135 WESTERN BLUEBIRD
|Of this handsome bird, which was discovered by Mr. TOWNSEND, Mr.
NUTTALL has favoured me with the following notice:--"The Western
Blue-bird possesses many of the habits of our common kind. The male is
equally tuneful throughout the breeding season. Mounting some projecting
branch of an oak or low pine, he delivers his delightful ditty with
great energy, extending his wings, and exerting all his powers as it
were to amuse his sitting mate, or to allure attention to his short,
often-repeated, but thrilling lay. In the midst of all this charming
employment economy is rarely forgotten, and a crawling beetle or busy
insect is no sooner seen than snatched up by our still watchful
songster, who resumes his wonted perch, to be again interrupted by the
cares of providing a subsistence; or, reiterating his melody, strives to
drown the song of some neighbouring rival by tender strains and more
earnest endeavours. He appears also equally solicitous with our common
species to shew his affection for his mate, whom he constantly
accompanies, feeds, and caresses with an ardour of affection seldom
rivalled. His song is more varied, sweet and tender than that of the
common Sialia, and very different in many of its expressions. In the
small rocky prairies of the Columbia, near its bank, where I first heard
and saw this species, they were exceedingly shy, probably in consequence
of the presence of birds of prey, which prowled around, and it was with
difficulty that we got sight of them, but afterwards, in the vicinity of
Santa Barbara, in Upper California, I saw them in considerable numbers,
and very familiar, making at this time (April) their nests in the
knot-holes of the oaks which abound in the neighbouring plains. We first
met a flock of young birds alone, in the winter, near to Fort Vancouver,
flitting through the tall fir trees, like so many timorous and silent
winter passengers. These had so much the appearance of young of the
common species, that for some time we paid little attention to them; but
their silence, the absence of the usual complaints of t shaye vit,
&c., and at length their different notes, convinced me of their
being distinct, previous to any examination of their plumage. This
species, unlike Sialia arctica, does not extend to the mountains, but
seems constantly to affect similar situations with our common kind,
along the coast of the Pacific, as ours does along that of the
I have given figures of both the male and the female in their spring dress.
SIALIA OCCIDENTALIS, Western Blue-bird, Towns., Journ. Acad. Nat. Sc. Philadelphia, vol. vii. p. 188.
WESTERN BLUE-BIRD, Sylvia occidentalis, Aud. Orn. Biog., vol. v. p. 41.
Adult Male in summer.
This species in size and form, as well as in colour, is very similar to the Common Blue-bird. Its bill is of ordinary length, nearly straight, broader than high at the base, compressed toward the end; upper mandible with the dorsal line straight and a little declinate at the base, convex toward the end, the ridge narrow, the sides convex toward the end, the edges direct and overlapping, with a slight notch close to the narrow deflected tip; lower mandible with the angle of moderate length and narrow, the dorsal line straight, the sides convex, the edges direct, the tip narrow. Nostrils basal, elliptical, operculate, partially concealed by the feathers.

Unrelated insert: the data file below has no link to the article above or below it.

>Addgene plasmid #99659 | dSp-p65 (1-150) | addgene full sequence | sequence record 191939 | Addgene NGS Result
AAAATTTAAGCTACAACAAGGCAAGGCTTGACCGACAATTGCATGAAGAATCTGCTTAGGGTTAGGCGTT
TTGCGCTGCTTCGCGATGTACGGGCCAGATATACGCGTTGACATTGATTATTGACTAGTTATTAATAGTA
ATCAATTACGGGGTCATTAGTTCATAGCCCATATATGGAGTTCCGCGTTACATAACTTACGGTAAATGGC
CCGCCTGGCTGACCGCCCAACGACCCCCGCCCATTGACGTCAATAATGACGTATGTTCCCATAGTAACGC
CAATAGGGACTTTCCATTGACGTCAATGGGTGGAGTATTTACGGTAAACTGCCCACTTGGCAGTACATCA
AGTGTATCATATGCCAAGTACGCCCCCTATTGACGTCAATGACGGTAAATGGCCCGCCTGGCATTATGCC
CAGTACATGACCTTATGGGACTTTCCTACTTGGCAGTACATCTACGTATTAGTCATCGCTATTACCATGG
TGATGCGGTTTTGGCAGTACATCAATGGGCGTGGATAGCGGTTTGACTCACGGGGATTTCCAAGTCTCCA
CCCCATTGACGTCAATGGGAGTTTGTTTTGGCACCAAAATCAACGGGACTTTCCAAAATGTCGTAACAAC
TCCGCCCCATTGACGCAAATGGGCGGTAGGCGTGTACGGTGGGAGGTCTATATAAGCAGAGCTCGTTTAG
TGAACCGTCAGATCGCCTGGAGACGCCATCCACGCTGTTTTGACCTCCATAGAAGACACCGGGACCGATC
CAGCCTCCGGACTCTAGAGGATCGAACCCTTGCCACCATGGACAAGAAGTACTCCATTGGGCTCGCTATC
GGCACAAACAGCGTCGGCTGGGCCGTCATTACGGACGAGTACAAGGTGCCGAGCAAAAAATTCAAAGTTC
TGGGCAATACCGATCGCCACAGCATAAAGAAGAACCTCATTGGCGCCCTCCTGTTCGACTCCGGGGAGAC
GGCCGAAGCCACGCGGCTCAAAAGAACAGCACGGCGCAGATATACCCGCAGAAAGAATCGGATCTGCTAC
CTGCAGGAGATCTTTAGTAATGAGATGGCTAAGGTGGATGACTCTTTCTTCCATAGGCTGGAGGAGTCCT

Head rather large; neck short; body moderately full. Feet of ordinary length, slender; tarsus compressed, covered anteriorly with seven scutella, behind with two long plates meeting so as to form a thin edge; toes of moderate length; the first stouter, the second and fourth nearly equal, the third much longer; claws moderate, well curved, compressed, laterally grooved, tapering to a fine point.
Plumage soft and blended, with considerable gloss. Short bristles at the base of the upper mandible. Wings very long; the first quill very small, being only seven-twelfths of an inch long, the second half a twelfth shorter than the third, which is longest, but only exceeds the fourth by three-fourths of a twelfth; the other primaries rapidly graduated; outer secondaries emarginate, inner not elongated. Tail rather long, deeply emarginate, the middle feathers being four-twelfths of an inch shorter than the longest.
Bill and feet black; iris brown. The general colour of the upper parts is bright blue, of a tint approaching to ultramarine; a broad band across the fore part of the back, and the scapulars, chestnut-red; the quills and larger coverts dark greyish-brown, the outer webs blue, the primaries light brown at the end, the secondaries faintly margined with whitish. The tail-feathers are also brown toward the end, but blue toward the base; the lateral with the margin of the outer web whitish. The sides and fore part of the neck are light blue, tinged with grey; the fore part of the breast and the sides of the body light chestnut-red; the rest of the lower parts greyish-white, tinged with blue.
Length to end of tail 7 inches; bill along the ridge (5 3/4)/12, along the edge of lower mandible (7 1/2)/12; wing from flexure 4 5/12; tail 2 10/12; tarsus 10/12, hind toe 4/12, its claw 4/12; middle toe 8/12, its claw 3/12.
Adult Female in summer.
The female differs from the male in the same degree as that of the Arctic Blue-bird from its male; the upper parts being light greyish-brown, tinged with blue, which is brighter on the rump; the wings and tail are as in the male, but with less blue; the lower parts are bluish-grey, the breast and sides light brownish-red, tinged with grey.